We don’t need a new tax on cash on balance sheets – we just need an effective corporation tax


The amount of cash held on the balance sheets of the UK’s largest companies by market value has reached an all-time high to stand at £166bn, according to analysis by Capita Asset Services.

The research suggests that gross cash balances for FTSE 100 companies have risen by one-third from £123.8bn since 2008, highlighting caution in the wake of the financial crisis.

They add:
The increase in net cash – gross cash minus short-term debt – is even more striking than the change in gross cash. It rose from £12.2bn in 2008 to £73.9bn. That reflects not only companies’ decisions to stockpile cash but also reductions in their short-term debt, which has fallen by £19.6bn since 2008.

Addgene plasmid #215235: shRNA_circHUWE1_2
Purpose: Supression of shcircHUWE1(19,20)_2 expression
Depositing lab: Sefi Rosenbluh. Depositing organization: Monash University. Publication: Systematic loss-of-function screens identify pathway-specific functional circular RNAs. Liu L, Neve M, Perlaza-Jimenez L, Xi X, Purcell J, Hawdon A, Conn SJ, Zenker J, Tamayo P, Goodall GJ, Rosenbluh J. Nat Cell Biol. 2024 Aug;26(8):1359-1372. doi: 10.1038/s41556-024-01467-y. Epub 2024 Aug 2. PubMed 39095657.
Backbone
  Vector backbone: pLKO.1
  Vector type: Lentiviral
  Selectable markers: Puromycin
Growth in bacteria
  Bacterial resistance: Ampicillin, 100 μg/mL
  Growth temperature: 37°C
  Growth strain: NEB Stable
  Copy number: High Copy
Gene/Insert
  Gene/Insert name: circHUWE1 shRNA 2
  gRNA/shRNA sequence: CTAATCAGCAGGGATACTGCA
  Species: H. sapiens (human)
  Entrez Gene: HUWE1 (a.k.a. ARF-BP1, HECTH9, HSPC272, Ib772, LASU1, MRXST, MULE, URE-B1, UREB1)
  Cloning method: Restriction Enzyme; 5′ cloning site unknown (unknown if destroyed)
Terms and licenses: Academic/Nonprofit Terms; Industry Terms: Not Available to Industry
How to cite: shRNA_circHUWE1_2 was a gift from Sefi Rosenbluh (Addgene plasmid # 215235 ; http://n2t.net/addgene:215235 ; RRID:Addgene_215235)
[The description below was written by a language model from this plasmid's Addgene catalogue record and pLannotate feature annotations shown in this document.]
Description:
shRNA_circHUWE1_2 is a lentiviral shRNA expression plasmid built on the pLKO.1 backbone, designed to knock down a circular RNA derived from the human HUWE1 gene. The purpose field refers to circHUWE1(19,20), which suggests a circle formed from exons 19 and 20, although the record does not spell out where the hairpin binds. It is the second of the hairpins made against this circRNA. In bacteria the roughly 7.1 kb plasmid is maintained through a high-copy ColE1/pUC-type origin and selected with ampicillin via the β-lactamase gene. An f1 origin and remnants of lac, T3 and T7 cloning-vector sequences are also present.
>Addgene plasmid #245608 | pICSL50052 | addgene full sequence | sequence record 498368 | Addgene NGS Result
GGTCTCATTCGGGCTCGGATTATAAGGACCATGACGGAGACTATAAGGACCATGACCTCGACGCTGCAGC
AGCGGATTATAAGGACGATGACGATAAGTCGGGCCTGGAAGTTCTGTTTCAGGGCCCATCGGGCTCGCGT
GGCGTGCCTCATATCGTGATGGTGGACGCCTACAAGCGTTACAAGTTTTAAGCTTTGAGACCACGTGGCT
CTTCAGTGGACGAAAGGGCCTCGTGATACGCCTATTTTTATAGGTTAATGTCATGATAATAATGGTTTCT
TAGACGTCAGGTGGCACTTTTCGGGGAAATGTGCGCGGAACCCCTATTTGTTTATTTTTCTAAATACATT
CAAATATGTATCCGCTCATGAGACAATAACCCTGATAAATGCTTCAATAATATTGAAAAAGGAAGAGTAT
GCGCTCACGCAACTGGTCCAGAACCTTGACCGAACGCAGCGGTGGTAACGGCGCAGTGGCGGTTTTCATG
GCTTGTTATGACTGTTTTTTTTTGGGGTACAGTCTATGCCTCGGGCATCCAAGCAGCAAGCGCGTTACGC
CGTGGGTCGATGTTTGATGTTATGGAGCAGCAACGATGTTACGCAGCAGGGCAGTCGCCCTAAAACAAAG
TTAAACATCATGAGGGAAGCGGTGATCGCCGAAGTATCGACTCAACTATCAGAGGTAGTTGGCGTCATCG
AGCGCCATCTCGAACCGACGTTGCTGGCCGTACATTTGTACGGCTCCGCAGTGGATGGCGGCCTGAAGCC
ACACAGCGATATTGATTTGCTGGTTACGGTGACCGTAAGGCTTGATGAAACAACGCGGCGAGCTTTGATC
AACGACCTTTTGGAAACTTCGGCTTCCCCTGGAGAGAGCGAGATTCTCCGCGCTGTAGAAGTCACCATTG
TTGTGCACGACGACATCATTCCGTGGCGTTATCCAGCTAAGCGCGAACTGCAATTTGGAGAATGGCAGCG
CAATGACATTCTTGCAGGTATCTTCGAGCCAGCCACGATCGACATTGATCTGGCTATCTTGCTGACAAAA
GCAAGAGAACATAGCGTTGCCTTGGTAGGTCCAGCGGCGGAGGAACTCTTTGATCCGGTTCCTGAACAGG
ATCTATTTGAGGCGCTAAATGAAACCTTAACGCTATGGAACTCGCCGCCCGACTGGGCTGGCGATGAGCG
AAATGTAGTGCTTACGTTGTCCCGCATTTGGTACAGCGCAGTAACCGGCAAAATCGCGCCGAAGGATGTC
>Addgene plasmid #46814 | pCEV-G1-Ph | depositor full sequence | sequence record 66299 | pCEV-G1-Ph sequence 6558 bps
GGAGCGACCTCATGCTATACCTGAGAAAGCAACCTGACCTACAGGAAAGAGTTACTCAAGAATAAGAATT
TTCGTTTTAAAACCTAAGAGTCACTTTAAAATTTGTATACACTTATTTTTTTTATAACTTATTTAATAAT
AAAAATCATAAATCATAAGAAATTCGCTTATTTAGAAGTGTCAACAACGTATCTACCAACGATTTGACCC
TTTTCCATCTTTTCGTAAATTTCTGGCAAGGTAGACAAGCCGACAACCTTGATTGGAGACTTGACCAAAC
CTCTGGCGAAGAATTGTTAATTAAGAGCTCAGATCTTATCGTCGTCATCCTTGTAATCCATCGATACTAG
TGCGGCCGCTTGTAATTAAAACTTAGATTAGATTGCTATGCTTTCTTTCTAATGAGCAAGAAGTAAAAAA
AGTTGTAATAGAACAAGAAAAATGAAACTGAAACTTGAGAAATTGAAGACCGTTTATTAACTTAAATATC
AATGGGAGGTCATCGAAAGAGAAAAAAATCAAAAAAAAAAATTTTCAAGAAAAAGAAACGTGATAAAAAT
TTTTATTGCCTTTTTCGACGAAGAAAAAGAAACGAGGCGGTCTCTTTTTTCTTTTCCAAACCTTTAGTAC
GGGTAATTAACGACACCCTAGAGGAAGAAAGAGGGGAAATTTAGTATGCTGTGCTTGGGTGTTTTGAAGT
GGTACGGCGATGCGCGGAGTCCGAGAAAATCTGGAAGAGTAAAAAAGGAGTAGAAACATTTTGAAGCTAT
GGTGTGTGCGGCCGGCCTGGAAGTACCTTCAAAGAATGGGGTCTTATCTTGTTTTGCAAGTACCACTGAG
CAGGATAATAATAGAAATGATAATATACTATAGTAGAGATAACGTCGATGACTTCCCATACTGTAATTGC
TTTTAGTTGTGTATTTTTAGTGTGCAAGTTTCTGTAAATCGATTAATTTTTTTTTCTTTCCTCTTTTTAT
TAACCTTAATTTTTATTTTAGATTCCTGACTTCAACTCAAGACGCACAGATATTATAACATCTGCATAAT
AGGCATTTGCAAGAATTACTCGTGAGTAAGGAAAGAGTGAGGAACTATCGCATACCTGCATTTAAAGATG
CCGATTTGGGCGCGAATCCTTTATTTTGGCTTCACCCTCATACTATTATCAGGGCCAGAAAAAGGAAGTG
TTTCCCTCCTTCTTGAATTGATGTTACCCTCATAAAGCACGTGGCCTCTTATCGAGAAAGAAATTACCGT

And then they get to the nub of their concern:
The study raises the question of whether the government might consider a one-off tax on the cash – even though that would be extremely unpopular with investors – if it stays on the balance sheets and is not used to invest in growth, or returned to shareholders in higher dividend payments.

“They [the cash piles] are an easy target,” it says. “If the cash is not being invested to expand the economy . . . the government may even consider a windfall tax.”

At this point I wondered why the FT even bothered to print such nonsense. We have a government that is doing all it can to gift cash to big business. One reason why there is so much money on so many businesses balance sheets is that cash requirements to pay corporation tax are tumbling as rates are slashed on taxes on overseas profits abolished. The simple fact is that we already have an entirely appropriate tax available that can collect the excess cash business clearly does not need. It's called corporation tax, and this government is doing all it can to undermine it. That's where the action is needed; not with windfall taxes.